Sat, Sep 07, 2019 - Page 4 News List

Not all lung cancer cases have chronic cough: doctors

By Sherry Hsiao  /  Staff writer, with CNA

At a news conference on Thursday, Hsu Chia-fang, second right, director of the otolaryngology department at Changhua Hospital, pulmonologist Chang Tzu-yen, second left, and a nurse present flowers to man surnamed Wu, right, who was treated for lung cancer at the hospital.

Photo courtesy of Changhua Hospital via CNA

Not all people with lung cancer experience chronic coughing before being diagnosed, doctors at Changhua Hospital said on Thursday after a 66-year-old man was diagnosed without many of the usual symptoms.

The patient, surnamed Wu (吳), about a year ago reported pain in his neck and while swallowing, but several visits to otolaryngology clinics failed to confirm his suspicion that the symptoms were linked to surgery to remove a benign tumor in his thyroid gland.

As the pain persisted, he booked an appointment with Hsu Chia-fang (許嘉方), director of the otolaryngology department at Changhua Hospital.

An endoscopy showed no problems with Wu’s throat and oral cavity, while no hard lumps could be felt on his neck, but a chest X-ray showed a shadow in the upper part of his right lung, Hsu said.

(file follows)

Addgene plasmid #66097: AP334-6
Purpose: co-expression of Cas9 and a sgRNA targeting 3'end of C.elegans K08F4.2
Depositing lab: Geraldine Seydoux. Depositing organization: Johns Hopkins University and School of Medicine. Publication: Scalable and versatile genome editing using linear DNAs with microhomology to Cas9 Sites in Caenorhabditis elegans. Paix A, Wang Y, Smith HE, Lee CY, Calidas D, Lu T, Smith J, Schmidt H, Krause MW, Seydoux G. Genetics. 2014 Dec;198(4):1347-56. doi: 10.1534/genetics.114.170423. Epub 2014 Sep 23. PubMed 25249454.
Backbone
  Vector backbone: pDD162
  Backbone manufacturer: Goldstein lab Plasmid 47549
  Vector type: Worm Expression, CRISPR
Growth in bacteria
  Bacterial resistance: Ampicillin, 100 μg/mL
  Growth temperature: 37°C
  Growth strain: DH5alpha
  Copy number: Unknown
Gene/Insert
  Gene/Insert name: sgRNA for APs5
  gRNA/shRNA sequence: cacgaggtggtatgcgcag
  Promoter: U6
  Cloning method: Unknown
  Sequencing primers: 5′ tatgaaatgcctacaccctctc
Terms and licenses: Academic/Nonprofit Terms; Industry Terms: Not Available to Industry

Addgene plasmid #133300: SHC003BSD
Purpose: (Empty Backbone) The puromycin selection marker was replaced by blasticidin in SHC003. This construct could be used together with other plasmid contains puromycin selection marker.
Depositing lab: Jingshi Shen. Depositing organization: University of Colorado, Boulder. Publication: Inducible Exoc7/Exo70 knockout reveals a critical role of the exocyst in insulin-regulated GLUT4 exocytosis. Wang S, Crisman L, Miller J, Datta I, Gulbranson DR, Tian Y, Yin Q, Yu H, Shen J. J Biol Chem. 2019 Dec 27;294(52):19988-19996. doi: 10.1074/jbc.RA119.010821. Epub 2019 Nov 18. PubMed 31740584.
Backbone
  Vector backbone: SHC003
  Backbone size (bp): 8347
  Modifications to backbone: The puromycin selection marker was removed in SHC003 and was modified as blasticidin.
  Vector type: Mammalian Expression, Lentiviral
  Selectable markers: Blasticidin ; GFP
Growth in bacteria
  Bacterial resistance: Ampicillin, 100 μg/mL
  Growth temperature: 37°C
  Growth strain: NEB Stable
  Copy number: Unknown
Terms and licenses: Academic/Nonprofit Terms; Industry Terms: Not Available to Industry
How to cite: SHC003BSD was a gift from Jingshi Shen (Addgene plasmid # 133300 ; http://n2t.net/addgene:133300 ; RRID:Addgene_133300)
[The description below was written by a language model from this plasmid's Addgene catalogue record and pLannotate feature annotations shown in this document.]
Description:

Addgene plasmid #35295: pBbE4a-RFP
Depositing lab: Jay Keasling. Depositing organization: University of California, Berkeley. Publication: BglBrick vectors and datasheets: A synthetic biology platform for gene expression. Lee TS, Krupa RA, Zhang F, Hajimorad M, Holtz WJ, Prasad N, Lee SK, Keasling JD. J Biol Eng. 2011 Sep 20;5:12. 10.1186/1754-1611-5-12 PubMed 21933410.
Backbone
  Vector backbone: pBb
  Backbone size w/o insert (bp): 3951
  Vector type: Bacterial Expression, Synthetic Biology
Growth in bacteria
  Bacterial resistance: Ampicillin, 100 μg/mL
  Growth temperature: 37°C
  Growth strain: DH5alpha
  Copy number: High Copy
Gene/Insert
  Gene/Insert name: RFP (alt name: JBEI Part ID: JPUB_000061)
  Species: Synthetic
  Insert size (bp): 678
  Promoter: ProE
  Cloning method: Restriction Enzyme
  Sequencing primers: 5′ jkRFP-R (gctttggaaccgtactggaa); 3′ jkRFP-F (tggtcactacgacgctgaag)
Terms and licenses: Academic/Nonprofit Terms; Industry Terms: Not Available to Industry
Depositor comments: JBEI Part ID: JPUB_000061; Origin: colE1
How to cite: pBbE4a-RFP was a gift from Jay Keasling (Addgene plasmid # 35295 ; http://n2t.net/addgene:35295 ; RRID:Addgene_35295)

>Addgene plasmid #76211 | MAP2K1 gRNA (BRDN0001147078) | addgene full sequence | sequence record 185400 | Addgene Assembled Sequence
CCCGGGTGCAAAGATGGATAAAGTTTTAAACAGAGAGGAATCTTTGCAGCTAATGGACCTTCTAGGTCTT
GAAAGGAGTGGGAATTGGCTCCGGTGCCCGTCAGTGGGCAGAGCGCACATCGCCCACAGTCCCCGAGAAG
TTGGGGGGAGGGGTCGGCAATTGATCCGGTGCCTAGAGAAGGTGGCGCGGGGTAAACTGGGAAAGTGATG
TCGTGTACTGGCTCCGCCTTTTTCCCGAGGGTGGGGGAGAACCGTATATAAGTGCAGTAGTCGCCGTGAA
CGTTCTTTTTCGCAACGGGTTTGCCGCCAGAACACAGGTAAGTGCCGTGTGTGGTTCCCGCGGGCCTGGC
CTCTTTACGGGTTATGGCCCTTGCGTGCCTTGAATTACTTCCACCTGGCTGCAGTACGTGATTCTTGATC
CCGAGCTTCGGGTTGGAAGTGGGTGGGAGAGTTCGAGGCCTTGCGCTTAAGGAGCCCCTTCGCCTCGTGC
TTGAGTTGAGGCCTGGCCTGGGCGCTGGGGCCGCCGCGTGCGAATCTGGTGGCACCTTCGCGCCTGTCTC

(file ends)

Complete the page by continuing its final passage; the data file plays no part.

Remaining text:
A computed tomography scan showed a tumor about 5.5cm long, he said.

Wu was transferred to Chang Tzu-yen (張子晏), a pulmonologist at the hospital, who confirmed via a biopsy that Wu had stage 3 lung adenocarcinoma that had not spread to other organs.

Wu, who the doctors said is recovering well after surgery, chemotherapy and radiation therapy, on Thursday returned to the hospital to thank the medical team.

The possibility of lung cancer did not occur to him, as he rarely coughed, did not cough up phlegm, had no chest pains and had quit smoking years earlier, Wu said.

Due to discomfort while swallowing, his appetite waned and his weight dropped from 65kg to 52kg in one year, he said.

The primary symptoms of lung cancer include persistent coughing for more than three weeks, a hoarse voice and lumps in the neck, but Wu had none of these symptoms, Hsu said.

Based on the size of the tumor, it might have been there for a year, he added.

If the cancer cells spread to other organs near the lungs, symptoms such as chest pain, a hoarse voice, difficulty swallowing, heart palpitations and arrhythmia would arise, he said.

However, as Wu’s cancer did not spread, it is unusual that he experienced difficulty swallowing a year ago, he said.

Research shows that only about 65 percent of people with lung cancer experience persistent coughing, so the connection between lung cancer and coughing is not “absolute,” he added.